Weaving Inspiration into Words: A Reflection on Remedios Varo by Rym Kechacha
I wouldn’t like to point to a single work of Remedios Varo and say it’s my favourite, but I will say that the one I return to more than any other is Embroidering the Earth’s Mantle from 1961. It has everything in it that I associate with her art; the reclamation of textile work from a place of female drudgery to a place of artistic importance; the creation of art and worlds; and the tension between freedom and fate.
It’s also the starting point for my novel, To Catch a Moon, in which I imagine a fantasy world based on characters and scenes from Varo’s work coming to life to play out a cosmic drama of moon daughters, owl-women, jugglers, witches and lions made of leaves. It’s the painting that sent me looking for the stories in the work and set my imagination firing.
The writing process was a dream. I don’t think I’ll ever experience anything like it again. Every time I got stuck, I returned to the paintings like a compass, looking deeper into the symbols and the composition. I was struck by the precision of the work, the way each painting formed its own internal logic despite their impossibilities. That’s what I want for this novel, I thought. To hide startling and poignant images within the structures and boundaries of the novel form.
Every time I got stuck, I returned to the paintings like a compass, looking deeper into the symbols and the composition. I was struck by the precision of the work, the way each painting formed its own internal logic despite their impossibilities.
I finished the manuscript just before my first child was born. In the months afterwards, I had little time or energy to work on anything new, but I found myself still thinking of the paintings, this time most drawn towards those with the same sense of melancholy isolation I felt. The tired woman feeding the caged moon that sometimes seemed to be my daughter and sometimes seemed to be me; the figure hunched at the spindle and draped in the floor that seemed to represent my own exhaustion.
The horrors of the pandemic were just beginning and my baby was growing and growing and every day I thought about the impossibility of trying to write while mothering and the futility of trying to write while the world fell apart. I wondered if Remedios ever felt crushed by the chaos of her escape from Europe in the early forties, or if she had faith that the world - and her ability to make her art - would gather itself one day soon. Alone in the four walls of my own house I yearned for something like the creative friendships she nurtured with fellow artists Leonora Carrington and Kati Horna which blurred the lines between their artistic and domestic lives. Doing the school run, sketching, cooking dinner, working on a canvas… it all became one, gloriously messy life of feminine creativity and it’s precisely the energy I - so many of us - need.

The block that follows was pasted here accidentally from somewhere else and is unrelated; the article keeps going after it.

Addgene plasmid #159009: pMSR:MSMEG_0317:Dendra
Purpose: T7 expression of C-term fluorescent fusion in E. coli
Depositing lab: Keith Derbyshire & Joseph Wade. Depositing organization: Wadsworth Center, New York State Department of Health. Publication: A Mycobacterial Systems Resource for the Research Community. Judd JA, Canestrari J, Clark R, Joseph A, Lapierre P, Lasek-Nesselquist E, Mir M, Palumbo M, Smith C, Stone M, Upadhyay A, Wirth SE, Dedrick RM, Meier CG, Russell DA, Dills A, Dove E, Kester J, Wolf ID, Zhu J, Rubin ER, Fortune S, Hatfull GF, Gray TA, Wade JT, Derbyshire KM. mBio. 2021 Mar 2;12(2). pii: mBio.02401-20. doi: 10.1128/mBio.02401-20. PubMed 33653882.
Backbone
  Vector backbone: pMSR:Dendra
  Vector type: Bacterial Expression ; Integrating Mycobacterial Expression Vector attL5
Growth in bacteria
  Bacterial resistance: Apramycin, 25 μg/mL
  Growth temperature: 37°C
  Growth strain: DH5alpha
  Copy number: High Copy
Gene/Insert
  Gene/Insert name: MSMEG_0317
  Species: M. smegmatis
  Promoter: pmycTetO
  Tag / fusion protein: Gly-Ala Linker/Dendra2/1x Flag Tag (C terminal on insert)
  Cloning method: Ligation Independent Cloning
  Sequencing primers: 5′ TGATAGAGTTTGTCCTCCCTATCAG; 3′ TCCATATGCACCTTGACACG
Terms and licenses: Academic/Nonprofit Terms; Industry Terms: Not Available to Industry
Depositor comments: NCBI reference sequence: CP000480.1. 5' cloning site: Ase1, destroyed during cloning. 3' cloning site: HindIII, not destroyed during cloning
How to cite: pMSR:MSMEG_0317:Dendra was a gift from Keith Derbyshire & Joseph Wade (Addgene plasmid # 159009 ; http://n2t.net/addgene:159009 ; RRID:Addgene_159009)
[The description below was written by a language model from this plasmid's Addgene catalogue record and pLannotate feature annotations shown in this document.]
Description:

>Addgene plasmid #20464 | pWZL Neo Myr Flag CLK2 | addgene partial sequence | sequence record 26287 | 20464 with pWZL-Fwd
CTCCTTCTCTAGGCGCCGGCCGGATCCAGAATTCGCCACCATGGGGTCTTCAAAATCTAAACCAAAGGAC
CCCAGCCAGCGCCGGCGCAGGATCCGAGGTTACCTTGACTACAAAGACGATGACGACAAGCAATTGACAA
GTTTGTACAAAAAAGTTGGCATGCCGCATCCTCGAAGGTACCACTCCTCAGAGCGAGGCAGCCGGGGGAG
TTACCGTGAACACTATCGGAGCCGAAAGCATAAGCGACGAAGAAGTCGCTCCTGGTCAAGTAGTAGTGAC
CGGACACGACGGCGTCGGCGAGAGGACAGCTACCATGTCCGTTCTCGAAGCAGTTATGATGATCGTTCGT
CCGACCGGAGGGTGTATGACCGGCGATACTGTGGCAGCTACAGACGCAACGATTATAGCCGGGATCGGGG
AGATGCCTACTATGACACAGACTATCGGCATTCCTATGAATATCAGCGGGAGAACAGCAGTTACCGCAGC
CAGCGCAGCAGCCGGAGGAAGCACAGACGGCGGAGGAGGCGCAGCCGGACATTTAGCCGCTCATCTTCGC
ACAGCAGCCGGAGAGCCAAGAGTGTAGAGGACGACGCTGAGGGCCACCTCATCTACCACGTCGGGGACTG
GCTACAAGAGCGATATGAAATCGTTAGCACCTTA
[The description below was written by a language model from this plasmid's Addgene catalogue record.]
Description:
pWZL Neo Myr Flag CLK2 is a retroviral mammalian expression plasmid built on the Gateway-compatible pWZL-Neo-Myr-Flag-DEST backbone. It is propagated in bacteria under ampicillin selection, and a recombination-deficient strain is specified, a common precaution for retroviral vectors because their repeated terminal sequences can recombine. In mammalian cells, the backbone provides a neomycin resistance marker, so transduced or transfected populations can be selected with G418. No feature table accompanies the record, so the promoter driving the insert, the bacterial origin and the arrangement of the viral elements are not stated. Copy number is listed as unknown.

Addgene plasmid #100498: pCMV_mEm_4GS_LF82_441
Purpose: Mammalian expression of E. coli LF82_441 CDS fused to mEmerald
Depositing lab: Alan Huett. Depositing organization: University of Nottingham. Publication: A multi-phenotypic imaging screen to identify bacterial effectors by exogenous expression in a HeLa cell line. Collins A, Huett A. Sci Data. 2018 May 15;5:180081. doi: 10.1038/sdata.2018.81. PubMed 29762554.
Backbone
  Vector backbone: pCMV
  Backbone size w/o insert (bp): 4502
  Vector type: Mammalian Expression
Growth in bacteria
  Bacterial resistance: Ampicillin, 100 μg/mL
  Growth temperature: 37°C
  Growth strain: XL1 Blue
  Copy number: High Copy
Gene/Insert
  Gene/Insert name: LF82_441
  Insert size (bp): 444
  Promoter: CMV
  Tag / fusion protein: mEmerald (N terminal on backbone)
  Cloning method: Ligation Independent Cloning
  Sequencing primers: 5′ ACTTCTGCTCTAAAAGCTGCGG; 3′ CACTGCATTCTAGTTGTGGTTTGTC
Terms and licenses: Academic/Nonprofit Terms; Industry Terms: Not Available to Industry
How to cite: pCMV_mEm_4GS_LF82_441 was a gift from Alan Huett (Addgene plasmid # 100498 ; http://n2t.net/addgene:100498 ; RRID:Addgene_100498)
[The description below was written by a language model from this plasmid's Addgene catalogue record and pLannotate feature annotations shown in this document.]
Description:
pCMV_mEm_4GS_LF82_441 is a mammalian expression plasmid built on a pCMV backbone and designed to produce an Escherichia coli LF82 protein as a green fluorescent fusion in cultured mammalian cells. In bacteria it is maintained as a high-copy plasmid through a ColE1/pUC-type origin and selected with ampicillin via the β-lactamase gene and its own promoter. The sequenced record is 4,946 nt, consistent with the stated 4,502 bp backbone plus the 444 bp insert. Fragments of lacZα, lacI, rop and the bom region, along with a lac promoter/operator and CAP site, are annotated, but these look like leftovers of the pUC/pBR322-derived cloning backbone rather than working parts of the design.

Doing the school run, sketching, cooking dinner, working on a canvas… it all became one, gloriously messy life of feminine creativity and it’s precisely the energy I - so many of us - need.
Since the novel’s publication, I’ve been thinking about Remedios’ posthumous legacy. She did see success and recognition in her lifetime, with solo shows from the mid fifties until she died but from what I have read, I wonder if what she considered most valuable was the freedom this recognition brought her in order to be able to create only what she wanted; all the fantastical beings and happenings that had been welling up inside her during all those long years of apprenticeship and exile. I think of the owl woman from my novel, patiently and lovingly drawing birds out of moonlight and her own heart, at peace in the night as she makes exactly what she is called to make.
Rym Kechacha is a writer living in Norwich. Her debut novel, Dark River, was shortlisted for two British Fantasy awards and her second novel, To Catch a Moon, is out now. You can find her on twitter @RymKechacha.